We post frequently on diabetes prevention: Primarily, the need to watch one’s diet and to exercise appropriately. And within diabetes, there is typically a strong connection with chronic high blood sugar. But why? Or, as is posted on the Johns Hopkins School of Medicine site: “How is sugar, which isn’t toxic, related to a disease that affects over 29 million Americans and stands as the seventh leading cause of death in the United States?”
As the post notes, a team of Johns Hopkins scientists may have figured out the connection.
The post states: “In April 2015, postdoctoral fellow Partha Banerjee, Ph.D., and co-authors published a study in Proceedings of the National Academy of Sciencesthat detailed their investigation into the damaging effects of high blood sugar on the body. Their work focused on the powerhouse of the cell — the mitochondria — which had been shown previously to be negatively affected by untreated diabetes. Banerjee sought to uncover the molecular basis for the observed mitochondrial dysfunction by comparing the mitochondria from hearts of diabetic and healthy rats.”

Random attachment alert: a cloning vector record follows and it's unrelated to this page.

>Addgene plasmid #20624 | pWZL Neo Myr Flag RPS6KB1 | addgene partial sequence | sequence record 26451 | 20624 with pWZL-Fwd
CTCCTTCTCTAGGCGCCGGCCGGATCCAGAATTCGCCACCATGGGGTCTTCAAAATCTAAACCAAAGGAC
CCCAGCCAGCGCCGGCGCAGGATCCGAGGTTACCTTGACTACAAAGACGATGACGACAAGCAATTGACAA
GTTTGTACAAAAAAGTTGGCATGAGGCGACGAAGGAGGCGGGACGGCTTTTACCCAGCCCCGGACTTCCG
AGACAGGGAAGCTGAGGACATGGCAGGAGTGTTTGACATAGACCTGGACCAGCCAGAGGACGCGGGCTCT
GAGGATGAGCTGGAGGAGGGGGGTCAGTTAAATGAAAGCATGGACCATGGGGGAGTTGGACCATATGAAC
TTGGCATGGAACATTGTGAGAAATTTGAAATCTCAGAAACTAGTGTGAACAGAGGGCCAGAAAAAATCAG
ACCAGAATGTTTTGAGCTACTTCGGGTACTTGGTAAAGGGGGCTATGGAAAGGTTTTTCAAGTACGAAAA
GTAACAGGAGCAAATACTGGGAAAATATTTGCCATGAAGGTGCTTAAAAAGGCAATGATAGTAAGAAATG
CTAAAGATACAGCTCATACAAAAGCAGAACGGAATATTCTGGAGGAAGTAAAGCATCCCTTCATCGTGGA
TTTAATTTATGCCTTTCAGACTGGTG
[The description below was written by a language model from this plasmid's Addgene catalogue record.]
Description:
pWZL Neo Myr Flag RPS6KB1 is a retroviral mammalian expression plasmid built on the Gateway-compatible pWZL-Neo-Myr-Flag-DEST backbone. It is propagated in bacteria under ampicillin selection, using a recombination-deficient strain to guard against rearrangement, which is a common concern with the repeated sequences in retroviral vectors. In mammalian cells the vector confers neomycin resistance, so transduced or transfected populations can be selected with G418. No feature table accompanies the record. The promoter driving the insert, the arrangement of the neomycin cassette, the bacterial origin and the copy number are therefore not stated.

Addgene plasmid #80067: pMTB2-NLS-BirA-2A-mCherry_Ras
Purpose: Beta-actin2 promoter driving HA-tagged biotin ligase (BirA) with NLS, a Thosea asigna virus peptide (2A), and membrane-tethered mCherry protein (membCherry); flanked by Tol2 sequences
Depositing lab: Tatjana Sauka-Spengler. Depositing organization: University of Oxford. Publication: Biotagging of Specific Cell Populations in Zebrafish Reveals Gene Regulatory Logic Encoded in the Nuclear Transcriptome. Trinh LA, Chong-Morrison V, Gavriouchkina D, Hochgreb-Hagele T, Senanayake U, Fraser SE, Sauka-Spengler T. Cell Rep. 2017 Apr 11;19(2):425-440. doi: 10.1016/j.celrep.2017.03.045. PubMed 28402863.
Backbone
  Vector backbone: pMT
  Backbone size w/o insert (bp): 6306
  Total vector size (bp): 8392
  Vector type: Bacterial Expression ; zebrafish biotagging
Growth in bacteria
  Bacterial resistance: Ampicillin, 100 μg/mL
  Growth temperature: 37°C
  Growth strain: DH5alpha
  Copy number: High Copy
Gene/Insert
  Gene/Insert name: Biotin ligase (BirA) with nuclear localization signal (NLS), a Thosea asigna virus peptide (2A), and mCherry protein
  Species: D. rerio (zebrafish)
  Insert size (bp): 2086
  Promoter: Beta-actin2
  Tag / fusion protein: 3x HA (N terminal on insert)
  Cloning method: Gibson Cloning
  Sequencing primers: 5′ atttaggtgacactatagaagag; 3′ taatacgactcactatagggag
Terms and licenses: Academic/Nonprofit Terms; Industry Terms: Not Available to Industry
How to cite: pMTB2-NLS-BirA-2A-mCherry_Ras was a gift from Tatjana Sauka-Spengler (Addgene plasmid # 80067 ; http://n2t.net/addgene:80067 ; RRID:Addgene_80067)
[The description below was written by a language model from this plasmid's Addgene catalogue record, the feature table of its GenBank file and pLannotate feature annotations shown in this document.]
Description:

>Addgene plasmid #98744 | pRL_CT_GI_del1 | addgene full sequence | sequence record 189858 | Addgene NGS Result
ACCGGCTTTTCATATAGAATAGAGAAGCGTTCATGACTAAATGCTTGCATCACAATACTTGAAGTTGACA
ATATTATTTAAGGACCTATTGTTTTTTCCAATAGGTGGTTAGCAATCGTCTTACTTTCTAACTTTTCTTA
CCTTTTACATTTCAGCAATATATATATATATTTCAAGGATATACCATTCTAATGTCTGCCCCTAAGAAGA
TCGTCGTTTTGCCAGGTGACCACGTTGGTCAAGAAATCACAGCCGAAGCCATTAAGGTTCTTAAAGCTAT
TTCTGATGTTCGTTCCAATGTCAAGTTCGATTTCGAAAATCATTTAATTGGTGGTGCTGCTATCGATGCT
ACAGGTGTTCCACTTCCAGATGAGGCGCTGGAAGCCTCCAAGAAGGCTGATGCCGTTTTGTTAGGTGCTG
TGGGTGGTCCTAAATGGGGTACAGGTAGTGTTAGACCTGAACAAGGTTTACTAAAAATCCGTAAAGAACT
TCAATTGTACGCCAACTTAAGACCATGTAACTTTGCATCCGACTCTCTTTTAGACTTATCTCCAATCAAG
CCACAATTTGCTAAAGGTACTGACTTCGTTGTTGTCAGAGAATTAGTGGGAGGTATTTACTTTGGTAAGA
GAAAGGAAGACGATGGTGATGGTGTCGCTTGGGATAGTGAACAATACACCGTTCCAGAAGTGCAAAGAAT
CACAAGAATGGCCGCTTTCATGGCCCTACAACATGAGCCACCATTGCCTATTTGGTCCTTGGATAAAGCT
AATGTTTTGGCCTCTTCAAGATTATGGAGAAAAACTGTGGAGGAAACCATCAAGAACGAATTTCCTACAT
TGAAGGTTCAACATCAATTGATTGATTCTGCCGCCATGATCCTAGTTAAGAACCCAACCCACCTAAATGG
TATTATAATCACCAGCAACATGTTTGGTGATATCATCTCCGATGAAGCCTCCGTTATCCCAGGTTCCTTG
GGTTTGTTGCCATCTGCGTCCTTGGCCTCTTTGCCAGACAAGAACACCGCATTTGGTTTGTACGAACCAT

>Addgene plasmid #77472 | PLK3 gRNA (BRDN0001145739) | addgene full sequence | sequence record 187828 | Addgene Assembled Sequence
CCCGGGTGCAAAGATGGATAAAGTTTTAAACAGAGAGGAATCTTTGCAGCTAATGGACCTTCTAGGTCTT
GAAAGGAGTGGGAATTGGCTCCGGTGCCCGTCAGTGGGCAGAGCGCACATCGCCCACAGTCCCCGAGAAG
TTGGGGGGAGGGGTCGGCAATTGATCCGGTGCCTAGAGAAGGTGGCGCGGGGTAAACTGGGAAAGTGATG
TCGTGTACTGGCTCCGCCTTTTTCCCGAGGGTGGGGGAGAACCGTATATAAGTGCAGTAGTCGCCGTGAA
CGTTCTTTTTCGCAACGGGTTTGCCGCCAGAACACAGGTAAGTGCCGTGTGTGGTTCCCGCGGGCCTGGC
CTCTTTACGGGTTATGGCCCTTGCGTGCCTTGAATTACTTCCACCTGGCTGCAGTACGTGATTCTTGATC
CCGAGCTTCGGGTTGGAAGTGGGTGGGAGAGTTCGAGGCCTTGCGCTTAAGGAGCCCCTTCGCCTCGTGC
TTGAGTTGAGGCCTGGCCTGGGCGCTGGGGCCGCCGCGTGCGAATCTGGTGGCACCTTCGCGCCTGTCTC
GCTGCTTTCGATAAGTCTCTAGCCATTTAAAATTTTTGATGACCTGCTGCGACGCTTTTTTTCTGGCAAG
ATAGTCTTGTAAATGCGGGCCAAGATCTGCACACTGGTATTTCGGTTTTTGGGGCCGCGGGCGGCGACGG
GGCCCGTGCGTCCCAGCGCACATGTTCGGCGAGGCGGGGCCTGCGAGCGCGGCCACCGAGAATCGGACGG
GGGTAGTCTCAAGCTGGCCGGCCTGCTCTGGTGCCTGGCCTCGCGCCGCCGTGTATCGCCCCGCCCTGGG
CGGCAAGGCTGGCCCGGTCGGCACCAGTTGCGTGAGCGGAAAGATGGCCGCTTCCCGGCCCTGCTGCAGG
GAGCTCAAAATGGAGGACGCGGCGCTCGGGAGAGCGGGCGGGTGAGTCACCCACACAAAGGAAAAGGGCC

The team “discovered a startling difference in the amounts of two key proteins present in the diseased and healthy hearts.” This affected key enzymes that regulate levels of “O-GlcNAc-modified proteins in the cell, which are important for numerous cellular functions related to nutrient and energy processing.”
And the result is: “This inefficient energy production provides the missing link to blood sugar levels.”
The post concludes: “This direct cause-and-effect cascade is now a new, viable target for treating — and potentially preventing — diabetes.”